It was a few days before the end of the fall 2011 semester, and a friend at a small southern university was bemoaning the lack of innovative spirit among her students. She’d built in an entrepreneurial module into her class, but only a small percentage of the students took the bait to even try to come up with a business idea.
By contrast, on that very same day, my office was buzzing with students seemingly in no hurry to pack up for the holidays and head home. And, interestingly, only one of them was my actual student. One was a Cronkite School of Journalism freshman who had heard me speak to her class and wanted to run an idea past me. A Cronkite sophomore had a major media company interested in a Microsoft Word plug-in he had come up with and wanted to make sure it was actually doable. Another was a business major at Arizona State University’s Carey School who needed some advice on developing an iPad application that he got $5,000 in seed money to build. An ASU engineering major wanted to make sure he could get on my schedule before the end of the year to talk through plans for his new business for the coming year.
As I was looking into the earnest faces of the students who paraded in and out of my office that day, with their Power Point presentations and legal yellow pads filled with sketches for their big ideas, I thought about what made the difference between my friend’s institution of higher education and my own.
At ASU, innovation and entrepreneurship are being pushed everywhere you go. Funding contests abound such as the Edson Student Entrepreneurship Initiative, which funds up to $20,000 per student team; the ASU Innovation Challenge, in which each student team can win up to $10,000 for an idea; the Performing Arts Venture Experience gives away up to $5,000 for student ideas, and the new 10,000 Solutions provides up to $10,000 to fund good ideas from students, staff, faculty and community members on how to impact local and global communities.
Additionally, Cronkite School students (and faculty) are encouraged to submit ideas for Knight News Challenge and J-Lab Women Entrepreneurs grants, and those winners are heralded as much as winners of journalism contests.
Professors at Cronkite and other schools bake pitch session into their syllabi so students are thinking of the practical as well as the theoretical. I recently sat in on a pitch session at the College of Nursing and Health Innovation where nutrition and health majors were trying to answer two questions with fresh ideas: How do we get Americans to drink more water, and how do we get sedentary office workers to move more?
The university also tries to make it easier for like-minded entrepreneurs to find each other. Each of the four ASU campuses have Changemaker Centers where students from different majors can hang out and kick around the “what if” questions. I’ve always kept an open door policy at my own lab, Cronkite’s Digital Media and Entrepreneurship Lab, where students from any major can pop in to talk, and they do. In the past academic year, I’ve helped a public policy major think through an iPhone app to help track lost pets and a social work major create a proposal for a volunteer matching site for high school students and non-profits. Journalists for local media companies stop by to hash out ideas as well, and I am really excited about a couple of projects in the works.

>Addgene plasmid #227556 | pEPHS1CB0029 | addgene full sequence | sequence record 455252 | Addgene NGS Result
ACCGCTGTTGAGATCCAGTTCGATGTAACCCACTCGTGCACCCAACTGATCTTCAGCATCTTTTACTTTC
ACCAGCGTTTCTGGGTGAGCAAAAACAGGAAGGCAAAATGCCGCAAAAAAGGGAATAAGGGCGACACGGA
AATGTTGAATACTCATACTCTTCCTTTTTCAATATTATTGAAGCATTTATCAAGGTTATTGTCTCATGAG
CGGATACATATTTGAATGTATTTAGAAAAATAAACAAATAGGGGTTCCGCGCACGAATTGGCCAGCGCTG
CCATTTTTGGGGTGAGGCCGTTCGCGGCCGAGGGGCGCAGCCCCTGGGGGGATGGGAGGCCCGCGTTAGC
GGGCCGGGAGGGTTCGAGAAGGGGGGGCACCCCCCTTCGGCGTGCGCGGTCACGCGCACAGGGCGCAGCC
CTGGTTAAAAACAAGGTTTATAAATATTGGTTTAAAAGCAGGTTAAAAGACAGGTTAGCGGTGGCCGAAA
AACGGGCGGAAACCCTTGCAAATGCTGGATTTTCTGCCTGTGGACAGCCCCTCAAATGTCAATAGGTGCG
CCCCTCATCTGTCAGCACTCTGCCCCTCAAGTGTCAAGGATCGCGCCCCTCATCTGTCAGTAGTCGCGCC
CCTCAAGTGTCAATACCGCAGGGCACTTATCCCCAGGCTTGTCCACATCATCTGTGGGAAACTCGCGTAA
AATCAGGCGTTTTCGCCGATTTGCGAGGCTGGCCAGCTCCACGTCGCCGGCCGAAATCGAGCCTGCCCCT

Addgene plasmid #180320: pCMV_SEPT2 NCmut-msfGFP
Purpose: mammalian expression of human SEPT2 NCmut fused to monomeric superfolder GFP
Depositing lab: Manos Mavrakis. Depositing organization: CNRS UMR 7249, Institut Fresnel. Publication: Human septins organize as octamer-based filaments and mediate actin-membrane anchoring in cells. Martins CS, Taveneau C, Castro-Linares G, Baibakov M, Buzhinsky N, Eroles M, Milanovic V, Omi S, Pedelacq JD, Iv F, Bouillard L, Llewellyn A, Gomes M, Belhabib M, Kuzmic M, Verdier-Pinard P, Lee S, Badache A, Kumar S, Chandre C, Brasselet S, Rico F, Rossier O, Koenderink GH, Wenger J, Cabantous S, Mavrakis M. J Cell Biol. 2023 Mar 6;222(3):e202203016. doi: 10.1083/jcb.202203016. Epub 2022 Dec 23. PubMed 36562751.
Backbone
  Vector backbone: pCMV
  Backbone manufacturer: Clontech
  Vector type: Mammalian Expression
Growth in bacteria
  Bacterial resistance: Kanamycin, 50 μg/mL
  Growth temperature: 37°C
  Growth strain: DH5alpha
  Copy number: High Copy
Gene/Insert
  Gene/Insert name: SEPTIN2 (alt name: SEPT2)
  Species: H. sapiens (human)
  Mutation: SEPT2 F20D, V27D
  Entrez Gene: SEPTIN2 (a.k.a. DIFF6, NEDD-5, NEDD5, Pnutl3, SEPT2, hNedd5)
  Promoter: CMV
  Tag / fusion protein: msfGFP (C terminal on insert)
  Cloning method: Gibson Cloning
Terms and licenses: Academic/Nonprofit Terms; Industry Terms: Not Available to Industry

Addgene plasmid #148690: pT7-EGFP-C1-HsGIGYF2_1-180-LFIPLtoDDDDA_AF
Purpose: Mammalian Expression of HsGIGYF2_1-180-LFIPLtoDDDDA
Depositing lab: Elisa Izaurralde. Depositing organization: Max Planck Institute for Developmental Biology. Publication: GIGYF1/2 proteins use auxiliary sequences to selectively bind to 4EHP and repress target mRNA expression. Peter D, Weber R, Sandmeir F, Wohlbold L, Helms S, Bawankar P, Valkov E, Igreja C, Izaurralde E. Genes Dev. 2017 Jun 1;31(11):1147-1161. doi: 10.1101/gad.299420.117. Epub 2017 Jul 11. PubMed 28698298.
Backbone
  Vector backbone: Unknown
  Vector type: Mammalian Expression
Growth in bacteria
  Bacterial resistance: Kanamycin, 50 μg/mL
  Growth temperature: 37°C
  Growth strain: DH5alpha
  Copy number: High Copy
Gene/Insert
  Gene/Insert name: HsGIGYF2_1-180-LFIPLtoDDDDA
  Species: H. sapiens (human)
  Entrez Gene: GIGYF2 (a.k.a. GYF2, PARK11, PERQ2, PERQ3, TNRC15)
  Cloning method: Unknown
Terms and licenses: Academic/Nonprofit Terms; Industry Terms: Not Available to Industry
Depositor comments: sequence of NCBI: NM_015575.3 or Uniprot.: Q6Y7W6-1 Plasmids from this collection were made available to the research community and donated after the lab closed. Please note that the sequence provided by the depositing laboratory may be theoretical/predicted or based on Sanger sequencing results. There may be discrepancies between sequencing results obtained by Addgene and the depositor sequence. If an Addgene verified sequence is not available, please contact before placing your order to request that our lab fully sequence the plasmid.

University President Michael Crow employs Entrepreneurs-in-Residence who help student startups get their footing but who also help faculty working on innovation and entrepreneurship at such a large university find and support each other. It helps that professors at the College of Technology and Innovation know that I’m looking for Objective C engineers to hire or that faculty at the School of Geographical Sciences and Urban Planning might be interested in collaborating on a mapping project.
like minds unite
Lastly, like minds like being around each other. At Cronkite, we’ve hosted News Foo for two years running, and a fall Where Camp attracted several dozens of data nerds for a weekend hack fest. Cronkite students are encouraged to attend local startup weekends around the area and conferences out at the university’s Sky Song business incubator. It was at such a startup weekend last spring that one of my graphic design students hacked together his latest venture that is attracting angel investments; a few weeks ago, he dropped out of school to move to Silicon Valley to give it a try.
Several adjunct professors at Cronkite are working on startups, and the school employs both a technologist-in-residence and an entrepreneur-in-residence. Next door to my lab, a startup Network, Magicdust Television, has launched a hybrid digital media/television show called RightThisMinute that is produced in the Cronkite building and employs Cronkite students.
So it’s no wonder that a lot of students at Cronkite and other ASU schools have the entrepreneurship bug, and especially a penchant for social entrepreneurship. Yeah, it’s a cold, cruel world and a god-awful economy, but the message over here, at least, is that such a reality only provides another opportunity to do something about it.
Image courtesy of Flickr user Nick Bastian.